I just read a fantastic article in the Advocate, about a group of teens with autism who marched in a Mardi Gras parade in New Orleans this past Saturday. If you’ve ever been to New Orleans during Mardi Gras, then you know what an overwhelming experience it can be for anybody, let alone somebody with sensory issues — we’re talking loud music, yelling, crowds, lights, a wild array of colors, and did I mention LOUD NOISES? It’s likely not at the top of any list of potential vacation spots for any parent planning a trip with a child with autism.
But yet, here’s a group of seven children and young adults with autism who didn’t just attend the Mardi Gras parade, they participated in it. Amazing! The group, known as the “Stomp Troopers,” are all students at a studio in New Orleans called the NOLArts Learning Center. The Stomp Troopers project came out of behavior-based therapeutic drama, music, and art classes that began this past December and are led by art therapist Kate Lacour, with the help of volunteers. For the past five weeks, Kate has been blogging about the techniques need to help the kids learn everything from sewing electroluminescent (EL) wire to their costumes to make them light up, to creating drums out of buckets, to creating their own logos.
Of course, the biggest challenge wouldn’t be known until the Stomp Troopers actually found themselves amid the din of Bourbon Street during Mardi Gras. But Lacour has been preparing them for this throughout the process.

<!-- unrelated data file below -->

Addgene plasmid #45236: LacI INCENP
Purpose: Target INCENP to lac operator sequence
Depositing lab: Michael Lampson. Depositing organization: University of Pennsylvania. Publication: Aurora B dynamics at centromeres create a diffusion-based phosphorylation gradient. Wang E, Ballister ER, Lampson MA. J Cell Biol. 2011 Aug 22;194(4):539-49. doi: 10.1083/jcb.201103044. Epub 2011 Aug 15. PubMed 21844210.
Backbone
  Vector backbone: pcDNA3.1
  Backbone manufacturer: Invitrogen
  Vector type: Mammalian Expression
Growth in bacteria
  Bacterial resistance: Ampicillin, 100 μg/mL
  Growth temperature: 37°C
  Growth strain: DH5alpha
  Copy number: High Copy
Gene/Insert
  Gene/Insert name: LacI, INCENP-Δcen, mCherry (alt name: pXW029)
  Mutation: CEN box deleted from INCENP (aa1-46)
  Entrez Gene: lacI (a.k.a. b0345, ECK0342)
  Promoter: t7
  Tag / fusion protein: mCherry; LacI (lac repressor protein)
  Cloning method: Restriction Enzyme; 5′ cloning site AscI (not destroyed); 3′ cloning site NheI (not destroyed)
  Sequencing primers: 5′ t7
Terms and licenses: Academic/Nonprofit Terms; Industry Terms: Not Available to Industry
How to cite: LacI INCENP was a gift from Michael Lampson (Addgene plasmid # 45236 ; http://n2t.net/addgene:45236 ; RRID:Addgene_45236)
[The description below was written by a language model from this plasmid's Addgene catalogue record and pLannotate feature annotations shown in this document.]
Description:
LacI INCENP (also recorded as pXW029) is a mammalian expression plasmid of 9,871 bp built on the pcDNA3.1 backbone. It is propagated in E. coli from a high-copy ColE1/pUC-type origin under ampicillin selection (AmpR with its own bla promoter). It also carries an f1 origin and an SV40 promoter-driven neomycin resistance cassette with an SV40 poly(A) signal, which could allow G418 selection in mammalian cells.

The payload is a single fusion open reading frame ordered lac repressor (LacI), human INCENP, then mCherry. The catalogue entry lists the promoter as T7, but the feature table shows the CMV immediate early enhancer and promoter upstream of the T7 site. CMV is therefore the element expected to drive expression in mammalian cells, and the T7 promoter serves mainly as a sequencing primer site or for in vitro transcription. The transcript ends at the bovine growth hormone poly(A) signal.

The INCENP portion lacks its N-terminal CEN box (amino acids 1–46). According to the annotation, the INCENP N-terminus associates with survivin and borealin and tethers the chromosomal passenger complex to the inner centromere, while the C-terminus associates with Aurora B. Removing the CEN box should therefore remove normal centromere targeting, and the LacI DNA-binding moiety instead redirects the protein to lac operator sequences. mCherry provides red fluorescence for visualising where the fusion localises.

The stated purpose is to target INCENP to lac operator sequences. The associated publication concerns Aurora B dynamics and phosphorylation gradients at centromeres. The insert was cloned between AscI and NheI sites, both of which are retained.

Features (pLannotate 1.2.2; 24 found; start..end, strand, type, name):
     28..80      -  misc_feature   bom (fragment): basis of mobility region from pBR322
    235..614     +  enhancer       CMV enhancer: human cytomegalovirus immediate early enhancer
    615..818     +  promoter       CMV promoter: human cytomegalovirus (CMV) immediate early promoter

“Mardi Gras can be overwhelming even for folks with the most robust sensory systems, and we are very aware that every step should be taken to minimize irritation from noise, movement, physical sensations and general chaos,” Lacour wrote on her blog. “Because novelty is usually aversive, things go more smoothly when presented in small pieces.” These small pieces have included using videos and pictures to help “envision costume themes or parade throws.”
Credit also has to go to the organizers of the Intergalactic Krewe of Chewbacchus parade, the 900-member Chewbacchus Krewe. (As you guessed, members are fans of all things Star Wars, as well as Star Trek and Dr. Who.) They worked with Lacour and her students, helping them design the drums, which are intended to help the Stomp Troopers drown out surrounding noise with their own, controlled noise. They also had them attend rehearsals, and made sure the group had a place right behind the Preservation Hall Jazz Band, at the front of the parade.
Chewbacchus founder Ryan Ballard is happy to be a part of “dispelling the idea that autistic kids shouldn’t march.”
“They came up with the concept, looking for a parade to accommodate children with autism, and I said absolutely,” Ballard said. “The Chewbacchus ethos is one of truly open acceptance.”
And it isn’t just the general public and the Stomp Troopers themselves who should be learning from the experience–it’s also families of children with autism. Sarah Ambrose, a music teacher for kids with autism, told The Advocate: “A lot of families feel they can’t fully engage in New Orleans culture when they have autistic kids,” Ambrose said. “We want to say nay to that.”
How did it turn out? It was an overwhelming success, even when the parade dragged on for an unexpected three hours. in Lacour’s words:
“When they reached the end of the route, the kids were exhausted but elated. ‘We did it! crowed Oliver. The whole crew cheered.”
We only wish we could have been there.
To find out how it went, read Kate Lacour’s blog here.